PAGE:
A two-year corruption investigation by the Serious Fraud Office (SFO) into a ÃÂ£60 million "slush fund" that was allegedly set up for members of Saudi Arabia's royal family was discontinued today.
Payments, in the form of lavish holidays, a fleet of luxury cars including a gold Rolls-Royce, rented apartments and other perks, are alleged to have been paid to ensure the Saudis continued to buy from BAE under the so-called Al-Yamamah deal.
The announcement by Lord Goldsmith, the Attorney General, follows threats by Saudi Arabia to suspend ties with Britain unless Downing Street intervened to block the investigation.
British businesses also complained that the multi-million pound investigation was damaging commercial relationships with Saudi Arabia and could put at least 10,000 jobs at risk.
The Saudis were furious about the criminal investigation by the SFO into allegations that BAE Systems, Britain's biggest defence company, set up a fund to support the extravagant lifestyle of members of the Saudi royal family.
The House of Saud's embarrassment and frustration over the inquiry was said to threaten not only a ÃÂ£10 billion contract to buy Eurofighter combat aircraft from BAE Systems, but other lucrative deals with British defence and industrial companies.
British companies earn about ÃÂ£5 billion a year from defence exports, a quarter of which comes from Saudi Arabia.
Lord Goldsmith said the SFO had advised in a statement that its decision was taken after representations made "both to the Attorney General and the Director (of the SFO) concerning the need to safeguard national and international security."
The statement continued: "It has been necessary to balance the need to maintain the rule of law against the wider public interest.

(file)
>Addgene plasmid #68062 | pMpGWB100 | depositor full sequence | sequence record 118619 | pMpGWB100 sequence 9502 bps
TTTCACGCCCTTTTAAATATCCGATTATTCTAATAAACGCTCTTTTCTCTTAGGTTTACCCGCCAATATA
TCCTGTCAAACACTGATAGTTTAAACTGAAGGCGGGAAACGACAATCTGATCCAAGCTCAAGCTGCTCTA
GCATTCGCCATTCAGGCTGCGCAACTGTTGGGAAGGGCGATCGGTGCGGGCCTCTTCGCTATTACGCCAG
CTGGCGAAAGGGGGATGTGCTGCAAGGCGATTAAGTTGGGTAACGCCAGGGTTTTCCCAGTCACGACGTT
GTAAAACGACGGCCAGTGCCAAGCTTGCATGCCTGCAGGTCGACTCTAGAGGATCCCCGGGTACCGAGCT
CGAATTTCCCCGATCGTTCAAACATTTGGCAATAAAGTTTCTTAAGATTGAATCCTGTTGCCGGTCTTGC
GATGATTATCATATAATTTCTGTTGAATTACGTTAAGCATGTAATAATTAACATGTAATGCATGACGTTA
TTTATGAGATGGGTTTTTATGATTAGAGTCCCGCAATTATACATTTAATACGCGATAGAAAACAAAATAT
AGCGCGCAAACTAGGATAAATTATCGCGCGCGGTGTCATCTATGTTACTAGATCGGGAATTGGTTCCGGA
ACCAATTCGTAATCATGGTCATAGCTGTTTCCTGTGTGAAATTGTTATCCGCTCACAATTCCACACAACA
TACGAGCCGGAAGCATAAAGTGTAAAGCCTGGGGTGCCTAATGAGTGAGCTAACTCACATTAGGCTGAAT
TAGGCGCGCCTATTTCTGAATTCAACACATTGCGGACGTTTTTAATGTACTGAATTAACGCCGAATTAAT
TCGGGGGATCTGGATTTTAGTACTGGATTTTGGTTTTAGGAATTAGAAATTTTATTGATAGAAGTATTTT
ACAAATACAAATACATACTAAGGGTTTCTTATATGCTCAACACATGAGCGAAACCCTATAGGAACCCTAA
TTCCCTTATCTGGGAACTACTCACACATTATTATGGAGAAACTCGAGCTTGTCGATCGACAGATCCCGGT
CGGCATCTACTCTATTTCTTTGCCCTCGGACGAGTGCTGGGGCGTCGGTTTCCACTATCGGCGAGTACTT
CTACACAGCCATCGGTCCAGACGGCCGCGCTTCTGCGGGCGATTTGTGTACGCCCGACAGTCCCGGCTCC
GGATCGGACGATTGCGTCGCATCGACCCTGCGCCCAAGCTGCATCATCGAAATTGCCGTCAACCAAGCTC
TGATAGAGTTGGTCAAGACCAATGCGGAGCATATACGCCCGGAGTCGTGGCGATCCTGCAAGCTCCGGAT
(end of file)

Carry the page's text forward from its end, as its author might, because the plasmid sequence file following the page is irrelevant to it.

"No weight has been given to commercial interests or to the national economic interest."
Lord Goldsmith said he had obtained the views of Prime Minister Tony Blair and Des Browne, Defence Secretary, on the public interest considerations raised by the case.
"They have expressed the clear view that continuation of the investigation would cause serious damage to UK/Saudi security, intelligence and diplomatic cooperation, which is likely to have seriously negative consequences for the UK public interest in terms of both national security and our highest priority foreign policy objectives in the Middle East," he added.
Previously senior Saudi businessmen have said it was a huge mistake for Britain to alienate the royal family, which controls all government contracts.
Key figures in the Saudi royal family were understood to feel badly betrayed by the Government over public disclosures made during the SFO investigation into alleged corruption.
One key Saudi official had said: "The Kingdom is very bothered by the leaks made by people inside the British Government. Some documents were released when they should not have been.
"We are beginning to feel that somebody is deliberately trying to embarrass the Kingdom. It is a matter for the British to clear up.
Al-Yamamah is the biggest defence contract in British history and has kept BAE in business for 20 years.
It was signed in 1985 when Britain agreed to sell 72 Tornados and 30 Hawk aircraft to Saudi Arabia. The deal was renewed in 1993 when the Saudis agreed to buy another 48 Tornado warplanes. This year Saudi Arabia agreed to pay ÃÂ£10 billion for 72 aircraft, part of a package that was expected to grow.
At least five people have been arrested in the probe. They include Peter Wilson, BAE's managing director of international programmes, and Tony Winship, a former company official who oversaw two travel and service firms that are alleged to have been conduits for the payments. Both deny any wrongdoing.